A key GOP lawmaker said Wednesday that President Trump’s $1 trillion infrastructure package won’t be entirely funded with public money and could include projects that are already in the works but have been stalled by the slow federal permitting process.
Rep. Bill Shuster (R-Pa.), chairman of the House Transportation and Infrastructure Committee, emphasized that there are “billions and billions” of dollars from the private sector waiting to be unleashed.
“It’s not going to be $1 trillion coming out of D.C.,” Shuster told officials at an American Association of State Highway and Transportation Officials conference.
“Let me say something about where some of these other dollars are going to come from: There are billions and billions of dollars out there today, private-sector dollars, that are going to be spent,” he said.
Trump, who has long promised to repair U.S. roads, bridges and airports, signaled for the first time in his speech to Congress on Tuesday that he intends to use a mix of public and private financing for his massive rebuilding proposal.
The only clues previously had come from a white paper floated on the campaign trail that relied solely on federal tax credits for private investors.
The high price tag for a massive transportation spending bill could give fiscal conservatives heartburn, though.
Shuster, who has visited the White House twice over the past few weeks and said he brings up infrastructure every chance he gets, pointed to several pipeline projects awaiting approval in making the case for private-sector money being used.
But Rep. Peter DeFazio (Ore.), the top Democrat on the transportation panel, believes that those projects don’t count as new investment because the money was already going to be spent.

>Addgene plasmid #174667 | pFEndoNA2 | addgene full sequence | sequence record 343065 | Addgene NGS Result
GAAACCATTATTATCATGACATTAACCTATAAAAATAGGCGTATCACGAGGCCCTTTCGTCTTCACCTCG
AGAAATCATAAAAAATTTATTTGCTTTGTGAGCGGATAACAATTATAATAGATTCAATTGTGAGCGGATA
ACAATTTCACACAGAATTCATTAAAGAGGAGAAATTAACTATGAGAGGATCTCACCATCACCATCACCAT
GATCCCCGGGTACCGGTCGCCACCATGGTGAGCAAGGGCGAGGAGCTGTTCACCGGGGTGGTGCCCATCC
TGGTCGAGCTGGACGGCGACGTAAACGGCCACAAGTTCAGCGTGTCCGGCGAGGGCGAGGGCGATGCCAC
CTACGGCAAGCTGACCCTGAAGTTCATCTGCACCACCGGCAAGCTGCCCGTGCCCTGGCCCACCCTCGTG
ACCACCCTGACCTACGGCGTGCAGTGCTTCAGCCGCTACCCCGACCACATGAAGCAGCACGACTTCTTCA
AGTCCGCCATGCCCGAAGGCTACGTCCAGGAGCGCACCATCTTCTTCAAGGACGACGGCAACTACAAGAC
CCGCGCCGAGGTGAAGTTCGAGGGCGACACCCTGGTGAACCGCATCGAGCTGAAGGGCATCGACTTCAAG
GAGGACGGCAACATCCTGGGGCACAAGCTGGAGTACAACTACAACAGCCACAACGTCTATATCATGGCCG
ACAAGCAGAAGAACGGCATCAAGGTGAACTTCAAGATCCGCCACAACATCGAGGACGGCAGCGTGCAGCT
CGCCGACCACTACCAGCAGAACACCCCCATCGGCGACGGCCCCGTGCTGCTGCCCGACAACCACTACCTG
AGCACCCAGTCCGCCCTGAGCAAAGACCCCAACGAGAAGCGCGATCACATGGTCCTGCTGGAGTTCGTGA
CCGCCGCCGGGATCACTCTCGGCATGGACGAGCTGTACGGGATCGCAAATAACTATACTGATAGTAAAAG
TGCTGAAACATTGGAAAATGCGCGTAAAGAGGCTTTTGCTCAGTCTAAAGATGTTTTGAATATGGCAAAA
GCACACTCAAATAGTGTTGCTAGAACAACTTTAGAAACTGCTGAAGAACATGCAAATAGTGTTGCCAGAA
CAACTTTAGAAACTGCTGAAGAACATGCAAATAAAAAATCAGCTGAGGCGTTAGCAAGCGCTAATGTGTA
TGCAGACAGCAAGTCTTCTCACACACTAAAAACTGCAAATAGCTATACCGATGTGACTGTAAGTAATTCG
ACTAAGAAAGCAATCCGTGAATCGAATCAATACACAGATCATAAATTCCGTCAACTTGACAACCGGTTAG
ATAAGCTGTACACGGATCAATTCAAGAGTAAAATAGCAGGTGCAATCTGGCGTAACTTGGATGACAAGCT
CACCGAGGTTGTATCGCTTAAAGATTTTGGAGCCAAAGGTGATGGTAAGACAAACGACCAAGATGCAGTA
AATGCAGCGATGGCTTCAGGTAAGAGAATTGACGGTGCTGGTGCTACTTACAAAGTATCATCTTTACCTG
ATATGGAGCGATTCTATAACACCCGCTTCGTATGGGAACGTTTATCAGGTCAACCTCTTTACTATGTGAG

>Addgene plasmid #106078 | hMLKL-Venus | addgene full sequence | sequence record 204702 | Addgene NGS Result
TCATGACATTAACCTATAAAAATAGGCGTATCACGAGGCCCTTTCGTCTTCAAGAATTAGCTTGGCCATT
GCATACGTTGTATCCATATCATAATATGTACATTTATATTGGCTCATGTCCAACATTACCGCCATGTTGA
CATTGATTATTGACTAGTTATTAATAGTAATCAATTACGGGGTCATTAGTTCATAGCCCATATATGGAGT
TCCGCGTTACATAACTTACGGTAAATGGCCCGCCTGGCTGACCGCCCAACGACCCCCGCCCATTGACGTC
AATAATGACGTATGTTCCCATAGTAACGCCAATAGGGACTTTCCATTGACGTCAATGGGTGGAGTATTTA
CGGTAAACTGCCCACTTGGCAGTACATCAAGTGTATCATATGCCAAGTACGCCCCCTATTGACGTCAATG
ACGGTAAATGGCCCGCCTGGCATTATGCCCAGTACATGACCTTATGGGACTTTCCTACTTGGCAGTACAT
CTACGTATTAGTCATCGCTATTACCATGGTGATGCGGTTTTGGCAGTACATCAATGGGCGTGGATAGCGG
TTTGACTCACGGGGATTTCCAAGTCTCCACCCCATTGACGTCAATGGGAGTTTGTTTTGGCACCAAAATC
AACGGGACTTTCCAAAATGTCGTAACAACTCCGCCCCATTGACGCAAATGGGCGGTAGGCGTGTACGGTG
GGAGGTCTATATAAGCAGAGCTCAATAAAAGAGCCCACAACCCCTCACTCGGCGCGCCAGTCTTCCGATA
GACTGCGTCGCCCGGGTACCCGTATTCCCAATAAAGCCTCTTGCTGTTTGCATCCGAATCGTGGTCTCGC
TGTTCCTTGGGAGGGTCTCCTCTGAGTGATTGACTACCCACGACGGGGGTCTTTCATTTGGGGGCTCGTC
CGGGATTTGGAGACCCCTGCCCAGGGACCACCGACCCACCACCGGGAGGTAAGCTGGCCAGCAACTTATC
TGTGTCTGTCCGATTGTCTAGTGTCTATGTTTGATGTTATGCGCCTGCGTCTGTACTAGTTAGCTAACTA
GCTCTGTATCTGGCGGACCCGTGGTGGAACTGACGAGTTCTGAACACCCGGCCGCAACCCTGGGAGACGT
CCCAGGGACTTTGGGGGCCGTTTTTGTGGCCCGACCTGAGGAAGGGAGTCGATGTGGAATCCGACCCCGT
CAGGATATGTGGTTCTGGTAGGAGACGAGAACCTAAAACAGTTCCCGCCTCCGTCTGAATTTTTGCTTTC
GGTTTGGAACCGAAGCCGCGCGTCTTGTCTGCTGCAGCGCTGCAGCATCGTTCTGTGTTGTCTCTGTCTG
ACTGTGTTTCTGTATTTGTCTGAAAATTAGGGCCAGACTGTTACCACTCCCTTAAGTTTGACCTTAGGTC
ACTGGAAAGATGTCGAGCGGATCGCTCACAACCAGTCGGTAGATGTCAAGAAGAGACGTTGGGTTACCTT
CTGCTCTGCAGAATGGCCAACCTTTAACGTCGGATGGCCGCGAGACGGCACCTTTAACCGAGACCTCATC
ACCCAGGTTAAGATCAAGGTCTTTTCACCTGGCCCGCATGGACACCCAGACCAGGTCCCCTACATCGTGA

DeFazio instead renewed his calls for significant public transportation dollars.
“There needs to be real federal investment,” DeFazio said at the conference. “We need more substantial federal funds.”
Whether Trump’s plan includes direct federal spending or incentives for private firms, Congress still needs to come up with a way to pay for the package.
Shuster said it will likely take “an array” of funding offsets, which he said could include using tax revenue from repatriation or increasing certain user fees.
DeFazio advocated for lifting the federal cap on the passenger facility fee, which airports charge passengers to help pay for facility upgrades, and raising the federal gasoline tax, which hasn’t been increased in over 20 years and has been a non-starter in Congress.
While offsets will be the greatest hurdle, Shuster swatted down the idea of waiting until next year to complete an infrastructure bill.
But Shuster also said further progress on the proposal and other key issues won’t be resolved until the Department of Transportation (DOT) gets more fully staffed.
Politico reported last week that Trump’s Cabinet picks, including Transportation Secretary Elaine Chao, have clashed with White House advisers over the hiring process.
“Some of us are getting a little frustrated,” Shuster said. “You need 11 players on the football field. [Chao’s] got about three.”